The water disaster in Flint, Michigan exposed the dangers of this country’s aging water system, and a new film premiering Wednesday, May 31 on PBS’ NOVA tells the mid-Michigan city’s “complex story.”
About 300 local residents saw the film already and found it “very powerful,” said Llewellyn Smith in a MSR phone interview. Smith wrote, produced, and directed the one-hour film.
Poisoned Water features on-camera interviews with Miguel Del Toral, the EPA official who first publicly raised the alarm about lead in the Flint water system; LeeAnne Walters, a mother whose twin boys had been poisoned by the water; Virginia Tech Chemical Engineer Marc Edwards, who used the Freedom of Information Act to acquire documents and discover the culpability of scientists and engineers from state and federal agencies; and an independent research team from Virginia Tech, who tested the water and distributed hundreds of sampling kits to Flint residents to test their own water.
(See a preview of the documentary below)
The film, narrated by Scandal‘s Joe Morton, shows how a state-appointed emergency manager authorized the switch of the municipal water supply from Lake Huron to the Flint River, which would trigger “a chemical chain reaction with devastating results.” Those results included thousands of local children being exposed to lead poisoning, and two possible outbreaks of Legionnaire Disease that claimed 12 lives.
Even though scientists now have declared that it is safe for Flint residents to drink water that’s filtered, “So many people have been harmed and traumatized from this experience,” stated Smith, an award-winning filmmaker. “Some of these people have been psychologically abused by it. There’s a powerful mistrust” of local and state officials, he noted.
Once a heavily industrial town, Flint for several decades has been besieged with plant closings and foreclosures — “struggling with poverty and violence, neglect, loss of jobs, sturdy housing stock, loss of tax base and population. All of these things have really created a condition that has made the city very, very fragile,” said Smith.
“What happened in Flint is really the tip of a long historical iceberg of racial injustice, economic injustice, institutional racism, neglect and politics that maligned the fabric of life throughout the city,” added Smith.
The Flint residents are the real heroes of the story, said Smith. “The ‘scientists’ who found [the tainted water] were LeeAnn Walters and the people who were working with her who really exposed it — the citizens called [out] the situation,” he said.
“She was a little bit standoffish” upon first meeting Walters, he recalled. “She had lots of people come down wanting to talk to her about this and that. I think she was not sure how far to trust us.”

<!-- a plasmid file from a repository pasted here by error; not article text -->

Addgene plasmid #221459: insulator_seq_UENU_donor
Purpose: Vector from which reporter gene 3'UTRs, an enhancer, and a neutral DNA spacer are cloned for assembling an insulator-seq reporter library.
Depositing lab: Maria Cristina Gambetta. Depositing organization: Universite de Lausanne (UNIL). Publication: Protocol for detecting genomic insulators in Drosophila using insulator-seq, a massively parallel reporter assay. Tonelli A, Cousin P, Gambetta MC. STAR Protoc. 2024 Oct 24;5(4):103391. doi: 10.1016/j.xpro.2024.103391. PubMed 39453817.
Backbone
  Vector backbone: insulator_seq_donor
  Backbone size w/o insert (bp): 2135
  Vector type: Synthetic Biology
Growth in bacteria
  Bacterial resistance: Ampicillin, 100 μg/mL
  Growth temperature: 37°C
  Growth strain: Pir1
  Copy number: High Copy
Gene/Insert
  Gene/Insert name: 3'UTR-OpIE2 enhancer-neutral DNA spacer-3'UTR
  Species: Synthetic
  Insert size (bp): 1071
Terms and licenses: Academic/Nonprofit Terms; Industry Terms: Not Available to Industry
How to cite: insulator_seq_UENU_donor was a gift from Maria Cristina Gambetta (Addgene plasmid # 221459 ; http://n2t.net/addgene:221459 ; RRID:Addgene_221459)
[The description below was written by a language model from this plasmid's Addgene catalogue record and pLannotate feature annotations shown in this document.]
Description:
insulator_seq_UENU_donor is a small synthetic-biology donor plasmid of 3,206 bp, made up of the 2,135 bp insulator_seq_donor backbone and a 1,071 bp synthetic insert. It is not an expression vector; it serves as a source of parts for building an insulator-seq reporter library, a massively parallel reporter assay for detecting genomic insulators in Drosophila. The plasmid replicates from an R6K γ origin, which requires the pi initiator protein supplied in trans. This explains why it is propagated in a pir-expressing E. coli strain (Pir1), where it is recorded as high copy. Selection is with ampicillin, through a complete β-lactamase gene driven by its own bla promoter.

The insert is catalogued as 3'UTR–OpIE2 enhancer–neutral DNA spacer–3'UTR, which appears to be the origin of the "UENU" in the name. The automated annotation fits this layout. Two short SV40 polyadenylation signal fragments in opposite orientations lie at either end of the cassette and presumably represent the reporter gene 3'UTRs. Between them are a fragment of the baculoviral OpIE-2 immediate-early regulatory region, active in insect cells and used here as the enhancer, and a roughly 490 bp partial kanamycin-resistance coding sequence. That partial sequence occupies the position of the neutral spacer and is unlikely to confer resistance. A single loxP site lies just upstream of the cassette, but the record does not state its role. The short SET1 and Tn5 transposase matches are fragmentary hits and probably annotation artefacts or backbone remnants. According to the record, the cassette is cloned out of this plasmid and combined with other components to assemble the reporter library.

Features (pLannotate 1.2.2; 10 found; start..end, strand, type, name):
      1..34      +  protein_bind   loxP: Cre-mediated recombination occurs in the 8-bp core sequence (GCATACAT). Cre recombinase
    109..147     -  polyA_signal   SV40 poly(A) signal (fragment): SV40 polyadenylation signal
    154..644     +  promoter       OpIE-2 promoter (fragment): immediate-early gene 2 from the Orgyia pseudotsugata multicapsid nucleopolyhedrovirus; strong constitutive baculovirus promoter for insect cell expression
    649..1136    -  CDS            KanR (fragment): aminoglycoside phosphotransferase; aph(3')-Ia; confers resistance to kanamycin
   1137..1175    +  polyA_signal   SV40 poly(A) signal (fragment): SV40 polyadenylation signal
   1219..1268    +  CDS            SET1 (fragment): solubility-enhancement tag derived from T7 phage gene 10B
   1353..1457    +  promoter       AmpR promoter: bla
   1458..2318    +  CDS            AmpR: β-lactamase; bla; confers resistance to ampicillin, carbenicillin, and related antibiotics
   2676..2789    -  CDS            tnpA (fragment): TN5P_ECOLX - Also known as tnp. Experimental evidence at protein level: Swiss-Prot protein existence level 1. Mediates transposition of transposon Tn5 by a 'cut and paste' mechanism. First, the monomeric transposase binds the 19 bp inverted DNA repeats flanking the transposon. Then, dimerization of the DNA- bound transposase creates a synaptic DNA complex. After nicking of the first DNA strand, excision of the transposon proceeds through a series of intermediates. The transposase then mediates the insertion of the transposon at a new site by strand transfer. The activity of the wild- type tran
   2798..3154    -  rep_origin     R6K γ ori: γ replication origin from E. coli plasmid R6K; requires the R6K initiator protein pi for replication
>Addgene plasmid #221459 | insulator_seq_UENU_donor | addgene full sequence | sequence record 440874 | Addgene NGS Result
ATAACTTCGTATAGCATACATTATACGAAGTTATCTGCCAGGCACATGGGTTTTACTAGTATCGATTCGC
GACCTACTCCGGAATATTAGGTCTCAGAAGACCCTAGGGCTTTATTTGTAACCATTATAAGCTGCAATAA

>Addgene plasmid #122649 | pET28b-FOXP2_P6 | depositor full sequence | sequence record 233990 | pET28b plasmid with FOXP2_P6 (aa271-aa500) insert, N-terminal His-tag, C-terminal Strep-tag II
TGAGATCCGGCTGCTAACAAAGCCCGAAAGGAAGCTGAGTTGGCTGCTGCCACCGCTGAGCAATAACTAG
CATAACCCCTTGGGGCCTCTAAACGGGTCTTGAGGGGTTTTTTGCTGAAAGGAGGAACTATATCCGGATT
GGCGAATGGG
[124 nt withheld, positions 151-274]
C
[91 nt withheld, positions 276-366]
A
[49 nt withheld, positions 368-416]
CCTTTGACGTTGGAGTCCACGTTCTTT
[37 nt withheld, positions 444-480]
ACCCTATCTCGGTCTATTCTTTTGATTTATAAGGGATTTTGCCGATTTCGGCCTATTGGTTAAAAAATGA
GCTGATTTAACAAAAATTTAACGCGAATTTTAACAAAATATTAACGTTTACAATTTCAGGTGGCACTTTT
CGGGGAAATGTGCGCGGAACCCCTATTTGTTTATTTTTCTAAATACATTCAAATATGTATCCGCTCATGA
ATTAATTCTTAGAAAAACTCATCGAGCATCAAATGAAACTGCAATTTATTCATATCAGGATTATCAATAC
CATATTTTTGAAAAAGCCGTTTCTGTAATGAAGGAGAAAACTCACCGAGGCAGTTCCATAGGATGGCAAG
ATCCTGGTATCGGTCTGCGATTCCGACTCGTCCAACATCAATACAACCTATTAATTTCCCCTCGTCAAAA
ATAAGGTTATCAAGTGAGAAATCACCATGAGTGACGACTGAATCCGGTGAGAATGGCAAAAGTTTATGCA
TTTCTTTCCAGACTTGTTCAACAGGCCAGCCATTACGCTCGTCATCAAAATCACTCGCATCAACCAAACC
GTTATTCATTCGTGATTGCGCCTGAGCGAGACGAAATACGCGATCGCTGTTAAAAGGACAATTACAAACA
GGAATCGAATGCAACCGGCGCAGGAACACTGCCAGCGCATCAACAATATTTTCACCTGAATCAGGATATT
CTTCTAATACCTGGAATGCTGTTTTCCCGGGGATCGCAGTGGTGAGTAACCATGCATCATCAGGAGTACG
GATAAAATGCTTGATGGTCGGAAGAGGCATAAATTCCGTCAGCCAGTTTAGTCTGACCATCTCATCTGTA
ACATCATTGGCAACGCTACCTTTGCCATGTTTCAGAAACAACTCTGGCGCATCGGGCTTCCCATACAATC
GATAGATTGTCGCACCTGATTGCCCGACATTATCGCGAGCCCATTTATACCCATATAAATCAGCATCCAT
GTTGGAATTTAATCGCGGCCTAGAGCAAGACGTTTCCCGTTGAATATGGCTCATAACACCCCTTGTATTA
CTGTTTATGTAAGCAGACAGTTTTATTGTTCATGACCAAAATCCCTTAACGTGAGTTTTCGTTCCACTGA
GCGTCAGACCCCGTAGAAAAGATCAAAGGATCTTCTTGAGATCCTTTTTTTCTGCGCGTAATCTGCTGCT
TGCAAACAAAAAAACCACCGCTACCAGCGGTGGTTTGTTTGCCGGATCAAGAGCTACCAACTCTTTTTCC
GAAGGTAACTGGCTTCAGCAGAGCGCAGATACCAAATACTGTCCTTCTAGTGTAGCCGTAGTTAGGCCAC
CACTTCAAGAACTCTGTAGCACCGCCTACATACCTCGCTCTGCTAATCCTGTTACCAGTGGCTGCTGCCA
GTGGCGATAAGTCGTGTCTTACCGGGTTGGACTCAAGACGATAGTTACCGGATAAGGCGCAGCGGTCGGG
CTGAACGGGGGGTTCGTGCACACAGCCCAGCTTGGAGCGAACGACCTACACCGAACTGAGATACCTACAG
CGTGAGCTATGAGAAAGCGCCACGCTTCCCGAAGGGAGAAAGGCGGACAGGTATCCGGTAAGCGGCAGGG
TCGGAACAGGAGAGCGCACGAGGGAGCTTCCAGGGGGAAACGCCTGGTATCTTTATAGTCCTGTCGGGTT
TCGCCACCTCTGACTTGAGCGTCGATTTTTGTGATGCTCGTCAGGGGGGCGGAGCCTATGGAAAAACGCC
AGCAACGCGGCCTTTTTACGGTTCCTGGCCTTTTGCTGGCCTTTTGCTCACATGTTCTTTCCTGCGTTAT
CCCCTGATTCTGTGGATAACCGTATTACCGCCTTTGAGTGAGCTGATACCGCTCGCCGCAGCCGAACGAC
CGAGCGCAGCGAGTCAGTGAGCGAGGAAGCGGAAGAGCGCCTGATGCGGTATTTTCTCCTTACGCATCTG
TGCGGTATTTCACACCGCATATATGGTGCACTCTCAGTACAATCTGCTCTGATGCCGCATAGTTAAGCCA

But eventually Walters opened up to him. “I found her to be extraordinary warm and generous, very devoted to Flint and her family. She is one of the few people who are really deeply motivated to figure out for herself what is going on here. She is a remarkable person — very warm, very smart. She is the salt of the earth.”
When asked if what happened in Flint is similar to what happened in New Orleans during and after Hurricane Katrina, Smith responded, “I think there are some interesting similarities. You had this tremendous storm that hit New Orleans, but what made the storm even more devastating and more destructive was the level of poverty and segregation, disenfranchisement and neglect that had happened, especially [to the] African American communities.”
In both New Orleans and Flint, “You got two communities that were destroyed economically and socially in terms of jobs and poverty…then on top of that you have this disaster,” said Smith.
Smith said he and his film crew began work last August and completed “a few weeks ago.” “Some of the biggest challenges [were] really getting folk to talk with us. People have been in and out of Flint for months and months, doing this story and that story. We wanted to do a thorough investigative piece. We tried to not just tell the story but also tell the story that recognizes their character.”
“Flint is not unusual,” said the filmmaker, because America has an outdated water infrastructure: “You are talking about millions and millions of [underground] pipes around the country that have to be identified, dug up and replaced. It is not a cheap process to do,” he pointed out.
“What happened in Flint could be happening right now in many other cities. We have so many lead pipes that are so fragile, it could happen anywhere right now,” concluded Smith.
NOVA: Poisoned Water premiered Wednesday May 31 on PBS (TPT2 in the Twin Cities). Check local listings for repeat showings or go here to watch it online.
Charles Hallman welcomes reader responses to challman@spokesman-
Charles Hallman is a contributing reporter and award-winning sports columnist at the Minnesota Spokesman-Recorder.